Pope Francis wraps up an emotional visit to Democratic Republic of Congo on Friday and heads to neighbouring South Sudan, another nation struggling to overcome decades of conflict and grinding poverty.
The country’s woes were underscored on the eve of his arrival, when 27 people were killed in South Sudan’s Central Equatoria state in tit-for-tat violence between cattle herders and a local militia.
The pope is set to arrive in South Sudan on Friday from neighbouring Democratic Republic of Congo, hoping to jolt a peace process aimed at ending a decade of conflict fought mostly
The 86-year-old pontiff, on his third visit to sub-Saharan Africa since his papacy began in 2013, was given a rapturous welcome by huge crowds in the Congolese capital Kinshasa but also confronted the reality of war, poverty and hunger.
On Wednesday, he heard harrowing stories from victims of conflict in eastern Congo who had witnessed the killings of close relatives and been subjected to sexual slavery, amputation and forced cannibalism.
The pope condemned the atrocities as war crimes and appealed to all parties, internal and external, who orchestrate war in Congo to plunder the country’s vast mineral resources to stop getting rich with “money stained with blood”.
Eastern Congo has been plagued for decades by conflict driven in part by the struggle for control of deposits of diamonds, gold and other precious metals between the government, rebels and foreign invaders. The spillover and long fallout from neighbouring Rwanda’s 1994 genocide have also fuelled violence.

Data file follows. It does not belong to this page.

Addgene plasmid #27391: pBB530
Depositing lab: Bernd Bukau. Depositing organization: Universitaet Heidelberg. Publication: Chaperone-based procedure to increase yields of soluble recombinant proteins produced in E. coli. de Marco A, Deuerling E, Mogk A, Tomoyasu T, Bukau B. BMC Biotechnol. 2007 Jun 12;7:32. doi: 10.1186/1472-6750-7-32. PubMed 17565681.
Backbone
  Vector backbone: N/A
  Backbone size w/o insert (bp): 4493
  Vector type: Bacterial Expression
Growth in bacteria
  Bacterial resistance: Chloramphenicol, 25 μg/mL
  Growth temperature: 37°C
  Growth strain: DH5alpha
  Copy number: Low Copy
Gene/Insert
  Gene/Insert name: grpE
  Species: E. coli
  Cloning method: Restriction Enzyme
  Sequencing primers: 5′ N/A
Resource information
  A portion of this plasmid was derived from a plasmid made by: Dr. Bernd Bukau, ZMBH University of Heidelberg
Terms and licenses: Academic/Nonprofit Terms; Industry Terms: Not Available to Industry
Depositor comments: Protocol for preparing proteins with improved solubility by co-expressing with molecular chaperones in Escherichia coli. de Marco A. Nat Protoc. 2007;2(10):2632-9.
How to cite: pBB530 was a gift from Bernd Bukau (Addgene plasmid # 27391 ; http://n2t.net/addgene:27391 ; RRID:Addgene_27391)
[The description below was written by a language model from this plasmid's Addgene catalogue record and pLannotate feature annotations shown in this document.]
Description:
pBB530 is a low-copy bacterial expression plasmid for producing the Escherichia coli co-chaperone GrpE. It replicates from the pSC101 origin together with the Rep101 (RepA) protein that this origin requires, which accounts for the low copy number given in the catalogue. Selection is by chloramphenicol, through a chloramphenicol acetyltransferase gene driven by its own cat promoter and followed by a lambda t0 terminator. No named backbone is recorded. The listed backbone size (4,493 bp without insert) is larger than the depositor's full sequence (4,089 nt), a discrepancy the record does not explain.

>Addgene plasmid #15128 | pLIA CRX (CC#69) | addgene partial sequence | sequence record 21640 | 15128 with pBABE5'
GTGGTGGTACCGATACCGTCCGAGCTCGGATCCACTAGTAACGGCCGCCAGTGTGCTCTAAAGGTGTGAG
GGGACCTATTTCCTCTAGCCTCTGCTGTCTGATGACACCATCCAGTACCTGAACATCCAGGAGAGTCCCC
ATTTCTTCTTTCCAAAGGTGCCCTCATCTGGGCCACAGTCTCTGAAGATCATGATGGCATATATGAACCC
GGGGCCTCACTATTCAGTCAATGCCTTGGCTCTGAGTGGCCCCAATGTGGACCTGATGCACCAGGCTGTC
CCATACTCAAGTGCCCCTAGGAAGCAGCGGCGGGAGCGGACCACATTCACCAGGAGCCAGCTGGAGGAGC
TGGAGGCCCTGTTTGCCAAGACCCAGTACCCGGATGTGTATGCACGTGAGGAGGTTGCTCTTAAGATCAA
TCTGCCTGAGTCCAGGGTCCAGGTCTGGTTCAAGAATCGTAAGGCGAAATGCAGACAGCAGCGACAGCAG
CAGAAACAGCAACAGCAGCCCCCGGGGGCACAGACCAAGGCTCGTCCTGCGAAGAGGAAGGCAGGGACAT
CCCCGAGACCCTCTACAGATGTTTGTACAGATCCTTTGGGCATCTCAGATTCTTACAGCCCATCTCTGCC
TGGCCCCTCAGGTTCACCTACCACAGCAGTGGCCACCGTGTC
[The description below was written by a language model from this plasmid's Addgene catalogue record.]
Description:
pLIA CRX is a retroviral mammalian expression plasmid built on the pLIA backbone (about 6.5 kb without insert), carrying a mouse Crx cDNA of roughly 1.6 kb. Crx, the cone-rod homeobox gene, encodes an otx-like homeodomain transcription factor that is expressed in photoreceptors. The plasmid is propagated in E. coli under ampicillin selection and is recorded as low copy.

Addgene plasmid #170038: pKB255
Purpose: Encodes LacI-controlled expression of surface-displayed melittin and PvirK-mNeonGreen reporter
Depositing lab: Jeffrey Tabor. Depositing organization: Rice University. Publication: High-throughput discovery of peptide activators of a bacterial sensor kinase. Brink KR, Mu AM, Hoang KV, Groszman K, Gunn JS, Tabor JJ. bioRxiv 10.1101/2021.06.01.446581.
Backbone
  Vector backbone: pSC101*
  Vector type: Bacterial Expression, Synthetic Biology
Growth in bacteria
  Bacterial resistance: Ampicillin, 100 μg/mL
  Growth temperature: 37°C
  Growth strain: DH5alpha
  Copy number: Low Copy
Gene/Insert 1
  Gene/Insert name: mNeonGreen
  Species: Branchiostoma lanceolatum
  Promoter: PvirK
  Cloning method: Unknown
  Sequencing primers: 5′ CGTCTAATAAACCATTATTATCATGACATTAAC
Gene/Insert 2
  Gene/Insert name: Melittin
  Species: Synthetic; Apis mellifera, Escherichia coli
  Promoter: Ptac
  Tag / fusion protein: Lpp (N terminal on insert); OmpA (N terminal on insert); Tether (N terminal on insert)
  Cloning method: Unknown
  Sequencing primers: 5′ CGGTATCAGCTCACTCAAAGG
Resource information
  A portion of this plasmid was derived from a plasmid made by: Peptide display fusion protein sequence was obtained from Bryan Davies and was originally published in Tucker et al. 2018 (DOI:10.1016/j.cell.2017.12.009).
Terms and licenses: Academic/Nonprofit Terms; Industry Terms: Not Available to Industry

Francis returned again and again to the theme of conflict fuelled by “the poison of greed”, saying the Congolese people and the wider world should realise that people were more precious than the minerals in the earth beneath them.
After a meeting with Congolese bishops in Kinshasa on Friday morning and a farewell ceremony at the airport, his plane is scheduled to take off at 0940 GMT, heading for Juba, the capital of South Sudan, where it is expected to land around 1300 GMT.
The pope will be joined for the whole of his visit to South Sudan by Archbishop of Canterbury Justin Welby, leader of the global Anglican Communion, and by the Moderator of the General Assembly of the Church of Scotland, Iain Greenshields.
It is the first joint foreign trip by the three Christian leaders, who have called it a “pilgrimage of peace”.
Welby said he was horrified by the latest killings on the day before the pilgrimage.
“It is a story too often heard across South Sudan. I again appeal for a different way: for South Sudan to come together for a just peace,” he said on Twitter.
South Sudan broke away from Sudan to become independent in 2011 after decades of north-south conflict, but civil war erupted in 2013. Despite a 2018 peace deal between the two main antagonists, violence and hunger still plague the country.
Francis has wanted to visit the predominantly Christian country for years but each time planning for a trip began it had to be postponed because of instability on the ground.
In one of the most remarkable gestures of his papacy, Francis knelt to kiss the feet of South Sudan’s previously warring leaders during a meeting at the Vatican in April 2019, urging them not to return to civil war.